A federal judge issued a stern warning to the State Department in a recent hearing on Hillary Clinton’s emails for a lawsuit brought by the government watchdog group Judicial Watch.
“If documents are destroyed between now and August 17, the government will have to answer for that, and, you know, if they don’t want to do anything out of the ordinary to preserve between now and then, they can make that choice,” U.S. District Court judge Rudolph Contreras said in a July 9 hearing.
Contreras was getting up to speed on Judicial Watch’s Freedom of Information Act lawsuit against the State Department for records showing how it vetted projects involving Clinton’s family charity, the Clinton Foundation.
Judicial Watch has demanded emails sent between Clinton’s top State Department aides. Those aides used Clinton’s private email server, hosted on the domain clintonemail.com. They were also heavily involved in Clinton’s non-government projects. While two of the aides have reportedly turned over their emails, one has not.
Judicial Watch’s attorney, Chris Fedeli, expressed concern that some of the records that have not been turned over could be deleted or lost.
Contreras seemed to share a similar concern when he warned the government’s attorneys not to delete any records. He urged the State Department to take extra steps to ensure that the records were not deleted or lost, but said, “I will allow them to make that choice.”
“But they will answer for it, if something happens,” he added.
Contreras also criticized the State Department for stonewalling its release of Clinton and her aides’ emails.
“But I am a little bit mystified that the government is not more forthcoming in just answering questions that will help this case proceed on a systematic basis, and on a basis that will allow everyone to get the answers that will eventually help resolve these cases, all 35 of them,” Contreras said.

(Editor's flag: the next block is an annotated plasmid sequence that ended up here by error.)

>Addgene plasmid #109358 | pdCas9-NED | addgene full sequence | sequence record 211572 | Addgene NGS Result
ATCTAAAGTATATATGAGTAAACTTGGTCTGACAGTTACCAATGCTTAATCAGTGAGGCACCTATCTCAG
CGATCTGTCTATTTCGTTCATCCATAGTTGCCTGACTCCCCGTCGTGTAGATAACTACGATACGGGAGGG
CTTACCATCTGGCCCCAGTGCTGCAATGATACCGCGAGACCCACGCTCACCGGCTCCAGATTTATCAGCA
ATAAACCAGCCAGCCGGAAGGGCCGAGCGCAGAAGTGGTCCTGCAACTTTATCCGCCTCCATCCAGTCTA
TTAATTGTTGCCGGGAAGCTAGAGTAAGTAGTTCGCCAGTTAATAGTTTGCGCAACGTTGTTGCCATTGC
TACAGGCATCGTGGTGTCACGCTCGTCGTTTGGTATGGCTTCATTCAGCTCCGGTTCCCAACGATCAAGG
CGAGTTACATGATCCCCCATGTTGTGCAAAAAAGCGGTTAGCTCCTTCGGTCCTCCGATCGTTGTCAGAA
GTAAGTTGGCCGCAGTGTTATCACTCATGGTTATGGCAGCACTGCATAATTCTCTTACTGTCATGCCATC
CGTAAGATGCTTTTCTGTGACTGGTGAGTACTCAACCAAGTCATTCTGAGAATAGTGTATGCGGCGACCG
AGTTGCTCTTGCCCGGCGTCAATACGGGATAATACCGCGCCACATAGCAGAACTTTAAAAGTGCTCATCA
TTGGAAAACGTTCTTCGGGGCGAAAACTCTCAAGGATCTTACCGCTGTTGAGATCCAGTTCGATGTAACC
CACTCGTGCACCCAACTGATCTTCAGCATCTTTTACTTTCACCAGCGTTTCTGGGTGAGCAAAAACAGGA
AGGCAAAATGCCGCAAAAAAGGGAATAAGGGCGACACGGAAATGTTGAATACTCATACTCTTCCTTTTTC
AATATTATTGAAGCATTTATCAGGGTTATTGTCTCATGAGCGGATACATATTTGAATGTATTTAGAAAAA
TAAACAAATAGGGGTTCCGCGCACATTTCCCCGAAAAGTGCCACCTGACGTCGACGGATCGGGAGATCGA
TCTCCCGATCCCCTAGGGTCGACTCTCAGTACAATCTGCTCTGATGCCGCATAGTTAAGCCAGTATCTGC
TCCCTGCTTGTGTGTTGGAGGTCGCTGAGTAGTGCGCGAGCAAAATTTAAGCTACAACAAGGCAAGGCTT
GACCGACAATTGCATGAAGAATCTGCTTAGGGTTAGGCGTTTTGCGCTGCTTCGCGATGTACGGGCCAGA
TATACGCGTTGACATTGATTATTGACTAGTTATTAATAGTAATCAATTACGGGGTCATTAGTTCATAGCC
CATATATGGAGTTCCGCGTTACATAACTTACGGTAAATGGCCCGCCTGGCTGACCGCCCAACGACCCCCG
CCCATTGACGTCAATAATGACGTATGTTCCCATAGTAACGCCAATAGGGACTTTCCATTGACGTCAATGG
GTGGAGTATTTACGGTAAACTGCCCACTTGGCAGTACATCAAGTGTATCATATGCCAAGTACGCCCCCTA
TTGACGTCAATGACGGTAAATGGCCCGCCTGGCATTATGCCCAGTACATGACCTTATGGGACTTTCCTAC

“This one court hearing shows that Hillary Clinton and her co-conspirators in the State Department will have to account for each and every email on Hillary Clinton’s notorious email system,” said Judicial Watch President Tom Fitton in a statement.
Contreras is the same judge handling Vice News’ FOIA lawsuit against the State Department. Contreras issued the ruling that forced the agency to release Clinton’s 55,000 pages of emails in batches at the end of each month through Jan. 29, 2016.
While Contreras did not expand on the reasons for his concern about email deletions, it is not unwarranted. While Clinton has said in public that she turned over all of her work-related emails, the State Department has admitted that at least 15 emails that Clinton’s longtime friend, Sidney Blumenthal, turned over to the House Select Committee on Benghazi were not included in the trove that she turned over in December.
Despite that red flag, Clinton has refused to allow outsiders to check her private email server for any inconsistencies. Clinton’s attorney, David Kendall, has said that the server has been wiped clean.